What difference between $* and $@
All arguments are double-quoted when they are marked with $* or $@, respectively.
What is $* and $@ in Linux
Basically, $# is a number of arguments given when your script was executed, and $* is a string containing all arguments. For instance, $1 is the first argument, and so on. “$@” stores all the arguments that were entered on the command line, individually quoted (“$1” “$2”).
What does $* mean in Bash
All arguments are listed in a space-separated string, so if $1 is “hello” and $2 is “world,” then $* is “hello world.”
What is the difference between $* and $@ When quoted
When used as command arguments, $* is equivalent to $1d$2d'', where d is the first character of the IFS variable, while $@ is equivalent to $1 $2. When used without quotation marks, as a parameter assignment value, or as a file name, the meaning of $* and $@ is identical.
What is the use of $* in shell scripting
It denotes all of the word-by-word arguments passed to the script or function. 13 September 2012
What is difference between $$ and $!
18: Whats the difference between $$ and $!? $$ displays the process id of the recently-gone-into-the-background process, whereas $! displays the process id of the currently-executing process.
What is $* in Makefile
If you were to run make foobar.xyz, this rule would run make foobar clean: it would run a sub-make, build the foobar target, then build the clean target. Here, $* is an automatic variable that will expand to the stem of the target (the text matching the% in the pattern).
What is $# in shell
This is because, while a shell function is running, the positional parameters are temporarily replaced with the arguments to the function, allowing functions to accept and use their own positional parameters. $# is the number of positional parameters passed to the script, shell, or shell function.
What does $@ mean
Place variables in quotes if the values may contain spaces. $@ refers to all of a shell scripts command-line arguments. $1, $2, etc., refers to the first command-line argument, the second command-line argument, etc.
What does $? Mean in Linux
echo $? – Returns the EXIT STATUS of the most recently executed command. This EXIT STATUS is likely to be a number, with a value of ZERO denoting success and any value other than ZERO denoting failure.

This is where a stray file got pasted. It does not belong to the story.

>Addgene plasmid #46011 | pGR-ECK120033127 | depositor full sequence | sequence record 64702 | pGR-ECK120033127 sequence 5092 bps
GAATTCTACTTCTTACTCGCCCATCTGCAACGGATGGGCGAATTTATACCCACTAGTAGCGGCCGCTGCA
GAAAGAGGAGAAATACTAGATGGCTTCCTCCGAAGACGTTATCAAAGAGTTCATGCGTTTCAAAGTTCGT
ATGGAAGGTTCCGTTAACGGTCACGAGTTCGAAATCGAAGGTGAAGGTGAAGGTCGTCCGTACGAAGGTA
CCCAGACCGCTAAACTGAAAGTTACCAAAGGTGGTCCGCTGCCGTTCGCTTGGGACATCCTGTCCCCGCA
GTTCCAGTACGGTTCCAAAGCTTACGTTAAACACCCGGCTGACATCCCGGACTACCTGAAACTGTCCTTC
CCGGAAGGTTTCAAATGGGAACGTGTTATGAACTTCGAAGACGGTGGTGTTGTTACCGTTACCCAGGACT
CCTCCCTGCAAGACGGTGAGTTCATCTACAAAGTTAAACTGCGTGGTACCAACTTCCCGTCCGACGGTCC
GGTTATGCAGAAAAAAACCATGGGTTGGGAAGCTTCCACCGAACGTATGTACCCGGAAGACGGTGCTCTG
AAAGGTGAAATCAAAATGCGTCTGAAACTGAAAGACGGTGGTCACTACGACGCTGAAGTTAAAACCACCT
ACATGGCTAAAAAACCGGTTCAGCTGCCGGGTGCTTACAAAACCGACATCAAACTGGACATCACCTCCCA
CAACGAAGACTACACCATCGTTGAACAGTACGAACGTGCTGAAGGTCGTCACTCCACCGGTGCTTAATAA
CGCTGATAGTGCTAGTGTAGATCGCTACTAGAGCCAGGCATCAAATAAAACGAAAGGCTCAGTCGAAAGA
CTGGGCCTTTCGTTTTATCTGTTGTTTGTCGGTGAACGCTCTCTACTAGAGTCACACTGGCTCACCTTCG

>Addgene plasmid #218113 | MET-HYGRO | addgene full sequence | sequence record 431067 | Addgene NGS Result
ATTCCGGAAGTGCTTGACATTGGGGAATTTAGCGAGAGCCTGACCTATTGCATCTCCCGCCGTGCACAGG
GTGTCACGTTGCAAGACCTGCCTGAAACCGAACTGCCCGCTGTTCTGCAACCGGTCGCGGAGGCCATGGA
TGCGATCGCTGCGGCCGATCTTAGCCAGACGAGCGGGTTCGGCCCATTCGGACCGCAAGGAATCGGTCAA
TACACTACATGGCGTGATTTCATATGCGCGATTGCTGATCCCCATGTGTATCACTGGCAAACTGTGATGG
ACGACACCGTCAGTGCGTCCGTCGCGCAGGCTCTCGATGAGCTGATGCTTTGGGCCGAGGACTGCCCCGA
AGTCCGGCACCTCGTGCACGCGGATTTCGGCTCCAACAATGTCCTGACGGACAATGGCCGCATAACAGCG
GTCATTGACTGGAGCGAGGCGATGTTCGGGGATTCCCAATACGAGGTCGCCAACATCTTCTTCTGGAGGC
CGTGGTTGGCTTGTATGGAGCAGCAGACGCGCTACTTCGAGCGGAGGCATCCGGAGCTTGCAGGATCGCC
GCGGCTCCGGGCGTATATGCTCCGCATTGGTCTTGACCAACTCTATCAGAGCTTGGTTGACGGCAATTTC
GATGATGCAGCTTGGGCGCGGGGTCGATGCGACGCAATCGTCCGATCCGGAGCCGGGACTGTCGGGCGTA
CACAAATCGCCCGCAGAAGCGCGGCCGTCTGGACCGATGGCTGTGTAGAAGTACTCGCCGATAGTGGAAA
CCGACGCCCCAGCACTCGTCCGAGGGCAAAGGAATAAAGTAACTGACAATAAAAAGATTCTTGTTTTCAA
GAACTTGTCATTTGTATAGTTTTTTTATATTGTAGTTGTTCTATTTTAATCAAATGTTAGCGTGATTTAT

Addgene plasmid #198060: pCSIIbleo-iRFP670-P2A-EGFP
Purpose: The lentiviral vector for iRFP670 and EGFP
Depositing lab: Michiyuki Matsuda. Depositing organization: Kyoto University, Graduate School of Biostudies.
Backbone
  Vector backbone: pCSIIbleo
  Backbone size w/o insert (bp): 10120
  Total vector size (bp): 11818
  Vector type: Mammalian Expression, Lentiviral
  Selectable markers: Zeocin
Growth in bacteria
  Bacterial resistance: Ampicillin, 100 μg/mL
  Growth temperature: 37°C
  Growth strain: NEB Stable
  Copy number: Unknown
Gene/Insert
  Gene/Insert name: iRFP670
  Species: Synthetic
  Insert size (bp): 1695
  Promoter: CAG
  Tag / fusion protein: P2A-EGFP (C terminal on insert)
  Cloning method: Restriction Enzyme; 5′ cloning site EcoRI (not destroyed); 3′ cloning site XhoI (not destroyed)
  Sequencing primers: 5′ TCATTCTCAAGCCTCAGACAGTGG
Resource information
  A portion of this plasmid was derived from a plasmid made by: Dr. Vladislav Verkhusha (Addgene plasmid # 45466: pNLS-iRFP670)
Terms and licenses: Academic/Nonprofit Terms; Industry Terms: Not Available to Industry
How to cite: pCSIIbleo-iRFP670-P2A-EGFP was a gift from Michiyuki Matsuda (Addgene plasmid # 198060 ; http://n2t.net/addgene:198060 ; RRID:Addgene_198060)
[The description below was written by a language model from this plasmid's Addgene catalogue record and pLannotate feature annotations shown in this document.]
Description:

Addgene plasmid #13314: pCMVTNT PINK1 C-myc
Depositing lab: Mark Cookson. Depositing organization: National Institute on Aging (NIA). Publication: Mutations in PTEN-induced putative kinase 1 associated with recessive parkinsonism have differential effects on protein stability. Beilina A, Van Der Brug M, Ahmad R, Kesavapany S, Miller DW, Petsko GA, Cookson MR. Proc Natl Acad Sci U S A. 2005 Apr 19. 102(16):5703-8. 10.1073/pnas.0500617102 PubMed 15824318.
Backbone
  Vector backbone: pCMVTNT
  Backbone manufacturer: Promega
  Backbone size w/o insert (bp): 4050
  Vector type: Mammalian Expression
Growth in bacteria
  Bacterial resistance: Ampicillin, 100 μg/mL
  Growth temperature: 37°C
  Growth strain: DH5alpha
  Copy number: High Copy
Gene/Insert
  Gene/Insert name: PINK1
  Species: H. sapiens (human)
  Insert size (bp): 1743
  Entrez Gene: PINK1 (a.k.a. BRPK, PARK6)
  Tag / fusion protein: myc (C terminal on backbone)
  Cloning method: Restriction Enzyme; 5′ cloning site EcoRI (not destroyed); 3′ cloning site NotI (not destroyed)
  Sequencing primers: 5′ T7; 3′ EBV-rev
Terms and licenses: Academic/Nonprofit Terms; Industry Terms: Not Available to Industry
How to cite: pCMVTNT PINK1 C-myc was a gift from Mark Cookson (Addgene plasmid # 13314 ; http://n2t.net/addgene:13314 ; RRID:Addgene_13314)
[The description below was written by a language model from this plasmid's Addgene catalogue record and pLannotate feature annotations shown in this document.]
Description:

What is difference between && and in Linux
While ; always executes the second command, && allows for conditional execution.
What is the difference between * and &
The * is a unary operator that returns the value of the object pointed by a pointer variable. It is also known as the value of the operator. The & is a unary operator in C that returns the memory address of the passed operand.
What does * and & mean in C++
Simply put, & means the address-of, * means the dereference of a pointer variable, which means to get the value of that pointer variable. You will see that in placeholders for functions to modify the parameter variable as in C, parameter variables are passed by value, using the ampersand means to pass by reference.
What is the difference between comments and /* Comments
The double-slash comments (//) expire at the end of the line, whereas the slash-star (/*) style comments remain in effect until a closing comment mark (*/).
IS & the same as * in C
& can be either the address-of operator or (in C) part of the reference declaration syntax, while * can either be the dereference operator or a component of the pointer declaration syntax.
What is the meaning of * in C
tmp = *str; instructs the computer to fill the character tmp with the first character from the string array pointed to by the pointer str. The asterisk designates a pointer char tmp, which is a character char * str.
What is &X in C
There is no padding in arrays, so &x is a pointer to the first element of the x array and is of type int *, whereas &x is a pointer to the x array, and both have the same value: (int *) &x == x /* in a value context the expression evaluates to 1 */
What is && operator in C
The && (logical AND) operator determines whether both operands are true. If both operands have nonzero values, the result is 1; otherwise, it is 0. The result is an int, and both operands must be of an arithmetic or pointer type.